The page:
The Centre for the Study of the Economies of Africa (CSEA), has expressed concerns over the difficulties faced by African women particularly Nigerian women in participating in international trade.
This was the major discussion during a Multi-Stakeholder Forum of Women in Trade (WIT) organised in Abuja by CSEA in collaboration with the Trade Facilitation Office (TFO) Canada with funding from the International Development Research Centre (IDRC), where it unveiled findings from the research project conducted on women-led organizations from Nigeria, Ghana, Senegal and Madagascar in International trade.
Executive Director of CSEA Dr. Chukwuka Onyekwena, noted the positive economic and social outcomes of trade across countries over the years, regretting that women are not benefiting from international trade opportunities due to gender based barriers.
”Trade we know spurs innovation and competition which increases economic growth and can reduce poverty but despite these beneficial attributes of trade there are some distributional issues associated with it that negatively affects vulnerable groups.
”There are barriers that prevent some vulnerable groups from the gains of international trade. These barriers include living in extreme poverty, being in situations of conflict and fragility, living in rural areas, barriers related to gender,” he said.
”In terms of job creation and empowerment, there are specific constraints they face that limit their abilities from benefiting from trade opportunities.
”The International Trade footprint of women is quite low and it is more difficult for women owned SMEs to engage in international trade,” he added. .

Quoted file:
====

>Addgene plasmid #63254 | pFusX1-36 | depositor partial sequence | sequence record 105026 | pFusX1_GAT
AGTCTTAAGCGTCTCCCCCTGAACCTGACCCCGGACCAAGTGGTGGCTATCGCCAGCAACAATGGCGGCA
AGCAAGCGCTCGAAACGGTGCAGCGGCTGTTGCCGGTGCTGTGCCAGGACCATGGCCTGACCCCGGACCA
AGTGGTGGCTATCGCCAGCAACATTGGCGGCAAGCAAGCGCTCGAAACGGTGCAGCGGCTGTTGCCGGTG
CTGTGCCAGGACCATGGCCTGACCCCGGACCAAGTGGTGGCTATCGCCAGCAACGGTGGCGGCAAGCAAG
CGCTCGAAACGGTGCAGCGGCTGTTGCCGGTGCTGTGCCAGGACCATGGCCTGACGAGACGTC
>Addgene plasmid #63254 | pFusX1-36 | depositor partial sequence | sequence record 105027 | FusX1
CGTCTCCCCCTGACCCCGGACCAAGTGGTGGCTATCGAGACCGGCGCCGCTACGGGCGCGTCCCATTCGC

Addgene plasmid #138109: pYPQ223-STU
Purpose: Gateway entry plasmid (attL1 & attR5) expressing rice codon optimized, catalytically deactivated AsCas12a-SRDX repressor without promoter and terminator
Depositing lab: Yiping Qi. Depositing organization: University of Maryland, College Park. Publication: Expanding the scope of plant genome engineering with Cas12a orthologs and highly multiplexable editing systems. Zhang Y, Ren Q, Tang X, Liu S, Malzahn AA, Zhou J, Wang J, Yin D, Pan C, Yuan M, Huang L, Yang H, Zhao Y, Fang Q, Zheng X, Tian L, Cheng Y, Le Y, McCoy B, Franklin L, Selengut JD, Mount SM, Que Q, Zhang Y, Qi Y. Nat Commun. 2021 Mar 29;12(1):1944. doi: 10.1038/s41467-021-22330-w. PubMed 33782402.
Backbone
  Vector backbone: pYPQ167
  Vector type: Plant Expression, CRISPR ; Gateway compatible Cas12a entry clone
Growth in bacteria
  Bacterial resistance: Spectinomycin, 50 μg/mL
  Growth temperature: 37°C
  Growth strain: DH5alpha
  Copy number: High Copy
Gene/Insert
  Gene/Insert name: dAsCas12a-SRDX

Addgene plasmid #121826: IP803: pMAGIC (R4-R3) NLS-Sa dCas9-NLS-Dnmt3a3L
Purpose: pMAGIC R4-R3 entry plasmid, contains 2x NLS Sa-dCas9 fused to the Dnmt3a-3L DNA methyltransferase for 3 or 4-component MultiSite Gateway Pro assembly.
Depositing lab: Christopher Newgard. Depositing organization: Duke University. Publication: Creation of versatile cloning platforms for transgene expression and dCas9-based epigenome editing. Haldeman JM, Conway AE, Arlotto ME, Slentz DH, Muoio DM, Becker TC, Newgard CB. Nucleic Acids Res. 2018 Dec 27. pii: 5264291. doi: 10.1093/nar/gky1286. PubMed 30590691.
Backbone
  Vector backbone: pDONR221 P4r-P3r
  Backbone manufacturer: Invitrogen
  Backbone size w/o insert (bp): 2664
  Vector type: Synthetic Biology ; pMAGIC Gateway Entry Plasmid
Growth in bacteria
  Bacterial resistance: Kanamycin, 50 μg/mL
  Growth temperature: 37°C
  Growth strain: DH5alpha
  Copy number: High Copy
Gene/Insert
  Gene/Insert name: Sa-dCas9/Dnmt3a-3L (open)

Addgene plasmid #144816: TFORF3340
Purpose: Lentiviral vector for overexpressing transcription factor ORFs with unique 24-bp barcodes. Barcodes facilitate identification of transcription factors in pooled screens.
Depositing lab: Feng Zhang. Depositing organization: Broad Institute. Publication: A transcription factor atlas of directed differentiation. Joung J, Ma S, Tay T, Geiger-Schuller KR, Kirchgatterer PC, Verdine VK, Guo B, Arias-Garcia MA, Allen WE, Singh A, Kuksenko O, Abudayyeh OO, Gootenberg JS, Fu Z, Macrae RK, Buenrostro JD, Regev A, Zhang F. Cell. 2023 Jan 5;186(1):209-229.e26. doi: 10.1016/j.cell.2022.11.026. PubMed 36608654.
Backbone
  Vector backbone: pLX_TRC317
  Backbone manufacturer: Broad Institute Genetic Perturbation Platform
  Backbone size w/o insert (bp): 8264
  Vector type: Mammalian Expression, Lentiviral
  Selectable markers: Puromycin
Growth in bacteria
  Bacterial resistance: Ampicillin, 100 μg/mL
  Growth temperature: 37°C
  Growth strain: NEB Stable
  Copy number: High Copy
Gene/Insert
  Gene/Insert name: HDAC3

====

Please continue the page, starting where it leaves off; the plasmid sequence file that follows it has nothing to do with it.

According to him, available evidence shows that women in production activities are less able to access input and materials that can raise their productivity and allow them to compete in international markets.
The Executive Director explained that the efforts to finding lasting solutions to these difficulties faced by women in participating in international trade that the forum seeks to address.
”Why, under what circumstances do some trade sectors create more jobs for women and others do not? To what extent are the jobs created contribute to women’s economic empowerment. Last, lastly, what strategies and policies are needed to ensure that these sectors work optimally? So our study has employed both quantitative and qualitative methods to examine the aforementioned issues in different countries particularly Nigeria and Ghana,” he said.
Presenting the Nigeria and Ghana SME’s survey findings, Dr. Yiagadeesen (Teddy) Samy of the Norman Paterson School of International Affairs Carleton University, who joined the conversation from Canada online said going by Gender-Related Data the average favorability of the sector to women-owned SMEs is 3.4 on a 1-5 scale.
He stressed the need for policy-makers to understand that context matters and that not all
SME sectors across countries face the same set of challenges, adding that Women tend to be hired for other reasons (skills, productivity, nature of work etc.) than bridging gender gaps.
”Nigeria’s score is 2.8 while Ghana is slightly above the average at 3.5. The distribution of total employees in SMEs is more favorable to women in Cambodia, Senegal and Vietnam; however, it is more favorable to men in Ghana, Madagascar and Nigeria. In Nigeria, ownership slightly more favorable towards women while management is more favorable towards men.
”No evidence of government/regulatory incentives to hire women rather than men for both Ghana and Nigeria” he explained.